SEBASTOPOL, Calif. — Ford Motor Co. has booked 10,000 orders for the 2022 E-Transit electric van from about 300 commercial and government customers, including retail giant Walmart.
Ford will soon begin customer deliveries of the electric vehicle, which starts at $44,900 including shipping and comes in eight configurations. The automaker until now had not disclosed order numbers for the vehicle, which is to be a key part of a new Ford Pro commercial business subsidiary.
Of those 10,000 orders, 44 percent are for the high-roof version, 32 percent are for the medium-roof version, and 19 percent are for the low-roof. Walmart — which also this month announced a deal with Ford Pro rival BrightDrop for 5,000 vans — has ordered 1,100 E-Transits, according to Ford Pro CEO Ted Cannis.
In addition to the orders, Ford on Wednesday said it would launch a pilot program with three California farms to test new commercial EVs for a year. The three businesses will each be given an E-Transit and F-150 Lightning to use, along with Ford Pro charging stations and telematics services.
Ford is attempting to transition its high-margin commercial business to electrification and add a suite of software services to build on its leading commercial truck and van market share. Cannis said Ford has roughly 125,000 fleet customers in the U.S. serviced by 650 commercial vehicle centers.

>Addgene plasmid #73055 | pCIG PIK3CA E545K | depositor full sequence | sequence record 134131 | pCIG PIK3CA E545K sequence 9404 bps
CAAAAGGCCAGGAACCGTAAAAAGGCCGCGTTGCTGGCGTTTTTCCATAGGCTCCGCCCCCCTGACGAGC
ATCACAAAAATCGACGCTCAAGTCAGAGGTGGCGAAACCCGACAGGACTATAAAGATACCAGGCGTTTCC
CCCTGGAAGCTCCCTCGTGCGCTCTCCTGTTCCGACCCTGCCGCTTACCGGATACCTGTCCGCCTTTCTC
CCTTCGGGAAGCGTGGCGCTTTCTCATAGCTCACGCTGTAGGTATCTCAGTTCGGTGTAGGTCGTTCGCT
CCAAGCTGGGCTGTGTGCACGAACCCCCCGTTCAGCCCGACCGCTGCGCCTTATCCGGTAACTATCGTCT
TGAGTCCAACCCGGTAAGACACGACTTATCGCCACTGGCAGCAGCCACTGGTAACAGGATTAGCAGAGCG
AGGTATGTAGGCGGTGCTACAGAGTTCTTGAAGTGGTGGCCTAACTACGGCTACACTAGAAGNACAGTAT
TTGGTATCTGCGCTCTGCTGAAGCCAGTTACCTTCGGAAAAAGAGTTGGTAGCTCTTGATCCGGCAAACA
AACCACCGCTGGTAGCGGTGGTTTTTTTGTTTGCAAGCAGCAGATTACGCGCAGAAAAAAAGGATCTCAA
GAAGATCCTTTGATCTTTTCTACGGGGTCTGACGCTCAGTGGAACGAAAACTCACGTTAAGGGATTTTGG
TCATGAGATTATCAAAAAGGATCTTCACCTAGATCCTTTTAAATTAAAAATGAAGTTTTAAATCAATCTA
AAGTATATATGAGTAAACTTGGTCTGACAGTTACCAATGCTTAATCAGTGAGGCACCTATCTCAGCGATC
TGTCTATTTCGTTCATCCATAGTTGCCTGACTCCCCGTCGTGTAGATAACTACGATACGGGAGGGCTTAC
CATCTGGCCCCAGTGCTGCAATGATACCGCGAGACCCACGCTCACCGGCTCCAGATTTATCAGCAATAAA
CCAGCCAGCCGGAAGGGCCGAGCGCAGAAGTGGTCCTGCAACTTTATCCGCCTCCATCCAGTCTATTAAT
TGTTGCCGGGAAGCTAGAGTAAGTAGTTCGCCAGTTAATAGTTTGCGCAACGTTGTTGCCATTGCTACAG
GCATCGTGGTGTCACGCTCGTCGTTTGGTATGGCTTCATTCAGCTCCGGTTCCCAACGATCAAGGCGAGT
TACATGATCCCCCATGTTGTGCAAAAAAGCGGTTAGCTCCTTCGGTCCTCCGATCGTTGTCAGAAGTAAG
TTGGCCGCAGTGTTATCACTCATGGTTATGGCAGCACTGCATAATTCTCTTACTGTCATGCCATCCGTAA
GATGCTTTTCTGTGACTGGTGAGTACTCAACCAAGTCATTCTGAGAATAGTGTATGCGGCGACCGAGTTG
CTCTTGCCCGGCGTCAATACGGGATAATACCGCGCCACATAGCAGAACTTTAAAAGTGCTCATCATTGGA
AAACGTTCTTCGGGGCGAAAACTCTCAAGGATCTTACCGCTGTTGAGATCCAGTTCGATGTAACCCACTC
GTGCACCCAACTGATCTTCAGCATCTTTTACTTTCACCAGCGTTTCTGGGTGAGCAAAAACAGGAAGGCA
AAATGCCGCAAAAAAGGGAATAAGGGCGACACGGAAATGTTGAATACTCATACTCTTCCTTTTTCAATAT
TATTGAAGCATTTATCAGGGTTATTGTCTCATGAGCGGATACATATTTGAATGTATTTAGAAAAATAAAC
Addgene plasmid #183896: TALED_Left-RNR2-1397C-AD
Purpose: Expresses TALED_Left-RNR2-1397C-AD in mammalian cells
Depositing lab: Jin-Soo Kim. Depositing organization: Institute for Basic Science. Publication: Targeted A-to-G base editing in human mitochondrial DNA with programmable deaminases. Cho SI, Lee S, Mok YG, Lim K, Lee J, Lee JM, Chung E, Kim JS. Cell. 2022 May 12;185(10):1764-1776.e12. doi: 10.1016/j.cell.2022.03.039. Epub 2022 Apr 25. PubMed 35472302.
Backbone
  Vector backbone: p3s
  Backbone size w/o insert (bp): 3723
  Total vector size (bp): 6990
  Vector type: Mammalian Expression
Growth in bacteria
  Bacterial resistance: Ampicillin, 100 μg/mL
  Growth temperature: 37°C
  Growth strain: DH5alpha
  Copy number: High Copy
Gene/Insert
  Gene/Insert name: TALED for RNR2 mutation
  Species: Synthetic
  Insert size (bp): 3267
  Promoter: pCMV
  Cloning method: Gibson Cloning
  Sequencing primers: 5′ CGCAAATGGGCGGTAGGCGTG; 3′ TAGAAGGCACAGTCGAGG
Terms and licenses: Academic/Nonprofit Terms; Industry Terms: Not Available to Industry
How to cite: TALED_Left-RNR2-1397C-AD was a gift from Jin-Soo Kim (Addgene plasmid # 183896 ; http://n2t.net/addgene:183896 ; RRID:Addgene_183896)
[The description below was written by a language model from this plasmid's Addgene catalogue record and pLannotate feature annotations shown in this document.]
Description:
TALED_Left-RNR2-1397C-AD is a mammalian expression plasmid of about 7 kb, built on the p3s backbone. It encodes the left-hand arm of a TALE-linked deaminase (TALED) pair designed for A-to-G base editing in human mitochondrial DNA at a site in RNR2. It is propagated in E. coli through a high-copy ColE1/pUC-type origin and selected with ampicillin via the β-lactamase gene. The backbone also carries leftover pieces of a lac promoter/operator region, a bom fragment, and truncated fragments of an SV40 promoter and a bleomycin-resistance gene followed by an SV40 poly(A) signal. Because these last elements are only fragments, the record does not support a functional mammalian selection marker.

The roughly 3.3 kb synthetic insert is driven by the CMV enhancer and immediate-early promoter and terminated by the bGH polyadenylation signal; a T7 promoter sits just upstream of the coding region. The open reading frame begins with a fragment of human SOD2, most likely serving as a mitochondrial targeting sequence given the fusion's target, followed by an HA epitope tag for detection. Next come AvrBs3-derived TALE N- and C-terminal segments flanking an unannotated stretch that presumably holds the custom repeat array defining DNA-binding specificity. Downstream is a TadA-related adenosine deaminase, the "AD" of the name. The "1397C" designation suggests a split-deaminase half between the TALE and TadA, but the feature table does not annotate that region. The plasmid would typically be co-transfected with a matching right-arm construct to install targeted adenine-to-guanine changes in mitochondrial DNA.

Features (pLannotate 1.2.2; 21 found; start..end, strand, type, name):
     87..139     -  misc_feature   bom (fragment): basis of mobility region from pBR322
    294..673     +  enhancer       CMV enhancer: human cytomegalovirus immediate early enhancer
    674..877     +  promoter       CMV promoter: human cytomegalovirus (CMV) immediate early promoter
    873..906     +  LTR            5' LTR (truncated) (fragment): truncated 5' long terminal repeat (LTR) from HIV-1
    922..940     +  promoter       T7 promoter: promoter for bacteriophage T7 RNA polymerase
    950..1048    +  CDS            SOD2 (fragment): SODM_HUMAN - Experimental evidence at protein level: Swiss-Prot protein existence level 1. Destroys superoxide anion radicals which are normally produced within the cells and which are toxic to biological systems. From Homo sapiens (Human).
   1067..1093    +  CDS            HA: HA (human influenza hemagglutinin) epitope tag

“We’re in a totally unique position to dominate the light-duty commercial vehicle business,” Ford CEO Jim Farley said in a media presentation here Tuesday. “Commercial customers have very different needs, but most automakers sell to them watered-down versions of their retail offerings, and that is a strategic mistake.”
The automaker hopes the Ford Pro business can be a one-stop shop for customers by selling them not only vehicles but a suite of subscription services to better manage their businesses, all built off a proprietary software platform called Ford Pro Intelligence. Those services include charging, telematics, security systems and digital field service tools.
“Our vehicles will still be really important, but I think loyalty to the brand is going to be driven by the software experience,” Farley said. Business owners “are looking for 100 percent uptime. These are productive tools for them.”
The automaker expects the Ford Pro unit will generate $45 billion in revenue by 2025. Executives have also said they expect to capture more than $1 billion in revenue from commercial vehicle charging by 2030.